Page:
Norman Lear: Why Do People Fall For Fake News? (Guest Column)

Martin Schoeller
Norman Lear

Trump, whose "lying is hyperbolic to the point of self-parody," could give fact-free reporting more power, warns the legendary producer, writing with Peter Montgomery, senior fellow at People for the American Way.

Chief among the disastrous consequences of our ailing political culture is the election of a consummate bullshitter and seemingly pathological liar to be the next president of the United States. This is in part a failure of our language, evidenced by the debate about how to deal with "fake news."

"Fake news" sounds like the satire of The Onion or the brilliant performance art of Jon Stewart or Stephen Colbert. Everyone is in on the joke, and that kind of "fake news" can bring us to new perspectives and a greater understanding of ourselves and our world. But the kind of malicious or purely mercenary false news stories we've seen in recent months is something else entirely: hoaxes designed to attract viewers that grievously misled voters in this critical election.

Whether churned out by Russian trolls, Macedonian teenagers making pocket money or unprincipled political operatives, false stories were more likely than real news articles to go viral on social media in the final weeks of the election. Among the winners were bogus reports that the pope had endorsed Donald Trump and an insinuation that Hillary Clinton had engineered the execution of an FBI agent. The "pizzagate" story, which led a gunman to a real neighborhood restaurant in Washington, D.C., falsely reported to be the center of a pedophile sex ring, easily could have ended in tragedy.

Why do people fall for this stuff? It seems to have something to do with the way our social media networks are constructed. We're more likely to pay attention to the final source of an article — the person who calls it to our attention — than to the original source. With sites like Facebook feeding us self-selected and self-reinforcing media, we begin to have a real problem.

That's especially true given the outsized megaphones wielded by celebrities and politicians, who can reach millions of people with a single blog post or tweet. If they, like our incoming president, the ultimate celebrity-politician, don't give a damn about the credibility of the source they're retweeting, truth doesn't stand a chance.

Trump's lying is, like everything about him, hyperbolic to the point of self-parody. We may expect politicians to fudge the truth in the heat of battle, but Trump displays a contempt for the very idea that someone in his position should be expected to confine himself to true statements. On the stump he repeated falsehoods that had been debunked. He retweeted false and racially inflammatory information distributed by white nationalists.

Paul Waldman has described Trump's "epistemological netherworld" as a place where "facts are meaningless, knowledge is useless and nobody can really know anything." One of Trump's main surrogates recently took it even further, saying there's no such thing as facts. No such thing! That worldview will come in handy for the people he is appointing to lead federal agencies whose public service missions they oppose.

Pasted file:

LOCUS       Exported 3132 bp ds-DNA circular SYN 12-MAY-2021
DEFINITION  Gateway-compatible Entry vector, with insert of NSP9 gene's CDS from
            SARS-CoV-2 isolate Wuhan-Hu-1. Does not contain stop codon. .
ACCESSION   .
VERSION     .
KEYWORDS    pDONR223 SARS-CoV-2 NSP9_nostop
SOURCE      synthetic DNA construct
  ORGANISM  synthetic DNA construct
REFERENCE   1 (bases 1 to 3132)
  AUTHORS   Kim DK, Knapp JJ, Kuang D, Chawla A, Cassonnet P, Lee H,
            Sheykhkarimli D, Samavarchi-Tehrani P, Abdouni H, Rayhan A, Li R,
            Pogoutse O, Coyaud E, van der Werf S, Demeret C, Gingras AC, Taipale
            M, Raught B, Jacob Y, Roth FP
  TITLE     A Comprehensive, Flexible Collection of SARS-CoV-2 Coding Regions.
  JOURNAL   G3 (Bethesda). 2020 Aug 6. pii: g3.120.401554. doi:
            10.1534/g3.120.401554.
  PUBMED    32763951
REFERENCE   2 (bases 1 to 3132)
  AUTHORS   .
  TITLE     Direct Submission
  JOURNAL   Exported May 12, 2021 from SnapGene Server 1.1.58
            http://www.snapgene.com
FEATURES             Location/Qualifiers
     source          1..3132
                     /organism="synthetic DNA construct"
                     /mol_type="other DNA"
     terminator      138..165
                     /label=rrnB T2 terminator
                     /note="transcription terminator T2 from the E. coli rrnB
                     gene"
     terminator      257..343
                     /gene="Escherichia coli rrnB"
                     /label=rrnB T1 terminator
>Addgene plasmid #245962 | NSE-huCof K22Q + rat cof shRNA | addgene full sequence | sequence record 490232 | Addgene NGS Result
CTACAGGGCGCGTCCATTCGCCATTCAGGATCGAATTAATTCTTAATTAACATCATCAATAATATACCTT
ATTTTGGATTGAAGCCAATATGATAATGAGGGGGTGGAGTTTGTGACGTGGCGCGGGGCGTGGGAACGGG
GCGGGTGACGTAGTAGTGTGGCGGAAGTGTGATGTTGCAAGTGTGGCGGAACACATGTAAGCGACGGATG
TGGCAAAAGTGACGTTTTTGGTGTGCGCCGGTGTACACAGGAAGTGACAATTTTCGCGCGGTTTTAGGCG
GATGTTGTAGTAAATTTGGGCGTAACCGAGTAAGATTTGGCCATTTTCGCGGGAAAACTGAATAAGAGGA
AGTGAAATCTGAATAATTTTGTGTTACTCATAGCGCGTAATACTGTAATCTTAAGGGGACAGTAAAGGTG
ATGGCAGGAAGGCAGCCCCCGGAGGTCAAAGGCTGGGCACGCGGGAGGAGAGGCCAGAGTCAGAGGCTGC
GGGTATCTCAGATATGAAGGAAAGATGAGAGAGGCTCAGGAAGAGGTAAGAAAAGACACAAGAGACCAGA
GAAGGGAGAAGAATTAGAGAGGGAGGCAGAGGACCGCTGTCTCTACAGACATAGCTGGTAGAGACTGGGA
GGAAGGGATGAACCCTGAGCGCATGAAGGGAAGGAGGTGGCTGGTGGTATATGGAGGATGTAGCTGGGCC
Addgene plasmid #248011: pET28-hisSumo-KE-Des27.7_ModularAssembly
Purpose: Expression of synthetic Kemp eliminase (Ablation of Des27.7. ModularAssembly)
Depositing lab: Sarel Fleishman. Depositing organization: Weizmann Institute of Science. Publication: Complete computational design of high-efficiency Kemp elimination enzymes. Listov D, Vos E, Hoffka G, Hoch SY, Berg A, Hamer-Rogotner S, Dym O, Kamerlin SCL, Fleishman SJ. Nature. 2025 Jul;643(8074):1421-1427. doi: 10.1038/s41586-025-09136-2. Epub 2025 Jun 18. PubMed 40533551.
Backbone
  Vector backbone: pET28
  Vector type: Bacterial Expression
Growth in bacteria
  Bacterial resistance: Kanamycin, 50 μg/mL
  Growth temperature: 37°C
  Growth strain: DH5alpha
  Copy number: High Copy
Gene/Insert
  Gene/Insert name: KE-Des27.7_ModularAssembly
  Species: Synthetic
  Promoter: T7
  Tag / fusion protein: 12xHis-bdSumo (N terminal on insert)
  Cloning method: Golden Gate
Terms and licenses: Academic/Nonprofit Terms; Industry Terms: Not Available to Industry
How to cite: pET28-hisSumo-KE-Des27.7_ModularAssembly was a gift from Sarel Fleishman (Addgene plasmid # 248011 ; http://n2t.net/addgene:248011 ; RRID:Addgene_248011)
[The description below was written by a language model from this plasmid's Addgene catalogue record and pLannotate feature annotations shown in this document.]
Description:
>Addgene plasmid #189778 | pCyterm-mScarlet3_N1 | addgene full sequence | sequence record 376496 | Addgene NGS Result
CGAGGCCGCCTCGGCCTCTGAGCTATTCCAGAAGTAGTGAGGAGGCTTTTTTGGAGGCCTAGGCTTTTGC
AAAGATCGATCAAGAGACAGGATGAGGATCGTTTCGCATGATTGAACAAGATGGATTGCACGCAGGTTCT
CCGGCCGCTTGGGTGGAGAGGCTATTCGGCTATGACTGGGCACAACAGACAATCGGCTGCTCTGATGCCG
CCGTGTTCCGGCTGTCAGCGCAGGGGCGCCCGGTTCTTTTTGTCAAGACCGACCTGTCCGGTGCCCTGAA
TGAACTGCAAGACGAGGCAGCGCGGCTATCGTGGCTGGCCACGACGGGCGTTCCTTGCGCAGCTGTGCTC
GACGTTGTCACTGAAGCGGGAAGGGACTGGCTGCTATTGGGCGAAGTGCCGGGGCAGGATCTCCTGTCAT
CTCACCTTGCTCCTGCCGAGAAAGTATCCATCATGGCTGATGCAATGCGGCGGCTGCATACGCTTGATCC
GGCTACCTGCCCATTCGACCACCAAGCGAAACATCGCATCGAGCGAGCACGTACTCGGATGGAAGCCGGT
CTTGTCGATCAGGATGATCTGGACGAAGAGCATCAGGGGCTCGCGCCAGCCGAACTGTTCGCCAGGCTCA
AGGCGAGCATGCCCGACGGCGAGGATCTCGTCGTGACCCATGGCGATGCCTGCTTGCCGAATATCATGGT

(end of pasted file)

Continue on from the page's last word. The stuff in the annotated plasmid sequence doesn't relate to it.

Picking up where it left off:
In the face of this wreckage, it is sadly unsatisfying to note the hypocrisy of Trump's evangelical supporters who claim to speak for truth and who are fond of criticizing liberals for moral relativism. Heck, Mike Pence even suggests we should find Trump's lies about voter fraud "refreshing."

Trumpism could not have triumphed had the path not been cleared by right-wing pundits who always have acted more as political propagandists than journalists. Trump's relentless, belittling attacks on the credibility of the media were preceded by a long-term campaign by right-wing operatives to discredit "the liberal media."

Clearly Trump's attack-the-media strategy is not going to end once he takes office. Newt Gingrich, a standout among unprincipled propagandists, is even suggesting that conservatives should refer to the news media as "the propaganda media" — a classic right-wing strategy to charge your enemy with what are, in fact, your own sins. In a world in which traditional journalistic gatekeepers already have lost much of their power, Gingrich wants to further defang what remains to hold Trump accountable.

It's hard to know how to deal with the prevalence of misinformation in a society in which we revere freedom of expression. There are a lot of smart people working on technical ways for companies such as Google and Facebook to identify sites that peddle hoax news and warn readers about them — and deny them ad revenue. But there is a bigger civic challenge facing all of us.

A recent study by researchers at Stanford University evaluated the ability of middle school, high school and college students to distinguish between actual news, bogus news and advertising in the media they consume online. The result: "bleak." It is clear this problem is not restricted to the young, and we join the researchers in their worry that democracy itself is "threatened by the ease at which disinformation about civic issues is allowed to spread and flourish."

There is an urgent need for more and better civics education in our schools, and that must be joined by efforts to foster media literacy and critical thinking. And it now seems just as urgent that we find a way to build into our broken political culture a greater respect for telling the truth. We can start by adopting our own zero-tolerance policies for fake news and insisting that media and public officials continue to seek and speak the truth about Donald Trump and the flabbergasting group he is choosing to run the government.

This story first appeared in the Jan. 27 issue of The Hollywood Reporter magazine. To receive the magazine, click here to subscribe.